Only in a historical context such as the crusades, witch hunting, 100 years war, inquisition, etc.
Religions should be taught as other world types of political ideologies because they, like political movements, operate the same. A Paradise or payoff of one or another kind is promised to those who will surrender themselves to 'betters' who establish doctrines.
Support and advancement (evangelizing) consist of financial support and participation in rituals and duties dictated by leadership. Leaderships claim to 'serve' and provide salvation to the faithful; always at some time in the future, either here on Earth or some Paradise. The problem with both is that promises are never fulfilled.
Schools already teach religion in that they support unrealistic socio-political ideologies and principles and are critical of others. They forbid 'prayer' while organizing rituals that are no more than acts of worship of a state with a god's alleged endorsement.
Not teach religion per se. But saying, "some people believe" is just teaching kids about the world and what to expect from it. ?
I think the basic history of world religions should be taught, the influence. Positive and negative.Cultural influences and the ensuing conflicts.
Why not, in church sponsored schools? Certainly not in public schools and no taxes should go to the church schools, but they do! In this fucked up country (USA) they still open each session of Congress with a prayer, for Christ's sake!
In a very critical way. Showing the connections between wars and religious conflicts.
If you're talking about an ELECTIVE college class on religious mythology...why not? Otherwise, never!
As a historical basis, not a place for proselytizing!
Religious teaching is the most insidious form of indoctronation.
It should not be taught in schools. Religion is the politics of control through fear.
The separation of church and state is as specific as it needs to be. I taught my grandson to think for himself, not to be atheist. And yet, he is atheist. WHY?? Because he wasn't being indoctrinated.
Yes, of course. Religion makes more sense than science, after all.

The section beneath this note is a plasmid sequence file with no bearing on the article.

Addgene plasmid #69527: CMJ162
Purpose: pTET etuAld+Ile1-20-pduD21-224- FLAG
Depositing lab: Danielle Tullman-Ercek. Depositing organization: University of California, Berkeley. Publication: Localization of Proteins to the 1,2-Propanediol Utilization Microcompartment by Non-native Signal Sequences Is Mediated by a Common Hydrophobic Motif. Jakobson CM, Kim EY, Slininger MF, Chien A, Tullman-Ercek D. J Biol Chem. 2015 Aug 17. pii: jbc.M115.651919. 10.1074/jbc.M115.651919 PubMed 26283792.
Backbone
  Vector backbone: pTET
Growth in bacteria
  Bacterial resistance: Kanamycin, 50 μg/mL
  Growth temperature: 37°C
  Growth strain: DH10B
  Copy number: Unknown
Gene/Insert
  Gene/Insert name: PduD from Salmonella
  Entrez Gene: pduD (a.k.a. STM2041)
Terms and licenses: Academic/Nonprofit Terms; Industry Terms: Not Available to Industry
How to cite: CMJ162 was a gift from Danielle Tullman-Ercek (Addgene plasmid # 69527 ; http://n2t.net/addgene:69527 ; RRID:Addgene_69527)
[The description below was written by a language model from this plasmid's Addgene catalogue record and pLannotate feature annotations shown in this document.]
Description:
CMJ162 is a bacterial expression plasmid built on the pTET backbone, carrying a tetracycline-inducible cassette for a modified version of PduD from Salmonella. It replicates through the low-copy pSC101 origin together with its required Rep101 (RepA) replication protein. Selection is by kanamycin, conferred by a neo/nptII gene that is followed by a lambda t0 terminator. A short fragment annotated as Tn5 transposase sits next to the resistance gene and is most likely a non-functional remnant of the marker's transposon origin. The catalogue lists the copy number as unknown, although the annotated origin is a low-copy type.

Of course there's an invisible man up in the sky. Great big dude. Older feller, big long beard, wears robes. Infinitely strong. He won't let us see him, but he's in charge of everything in the universe. Every photon. Every quark. Knows everything that ever was and ever will be, from the instant of the big bang down to the atomic weight of your yet unborn great granddaughter's armpit hair stubble at a particular nanosecond in the future.
He loves each and every one of us more than we can even imagine. And even though there's no evidence for any of this, and nobody has ever seen him, as he refuses to reveal himself, he demands that you faithfully believe all this, or he will cast you into hell to be tortured forever. Even a googolplex years of constant suffering of the worst pain possible has passed, you haven't even begun to serve your sentence for not believing in him.
Yes. ALL religious should be taught so that students are aware of the various beliefs. Seeing these beliefs back to back with each other teaches students that there are some profound variations in the way people relate to their religion, the student learns to understand that religion isn't really science, but just ideologies that people adhere to.
It depends upon what "teaching religion" entails. If it is a general class about world religions, yes. If this means teaching students to adhere to a specific religion, no. In other words, teaching about religions, yes: teaching religion, no.
@paul1967 Sometimes, I hit it. I have a teaching credential from California (lapsed as I have been in Missouri for almost 20 years) and I used to hear Christians complain that religion could not even be mentioned in school. Yes, it could, but not to evangelize, only as a part of history. As a college instructor who teaches myth, I caution students to keep their personal beliefs out of discussion boards (I teach online). They can discuss religion as it applies to myth. Some Christians find this hard to do.
What about teaching about religions in a way that informs. A wise man once said, present just one faith, and I'll give you a believer, present all faiths, and I'll give you a skeptic. I don't know if this a perfect quote or even who said it. It's one of those vague memories, but if it's not an exact quote, I think you get the meaning behind it.
I can understand teaching historic events resulting from religion, (crusades, priest molestation, genital mutulation, Salem, etc...) but teaching the religion itself should not be included. @paul1967
I agree theology is an aspect of humanity and excluding that would be silly, but the study of religion should never be confused with the endorsement of any religion.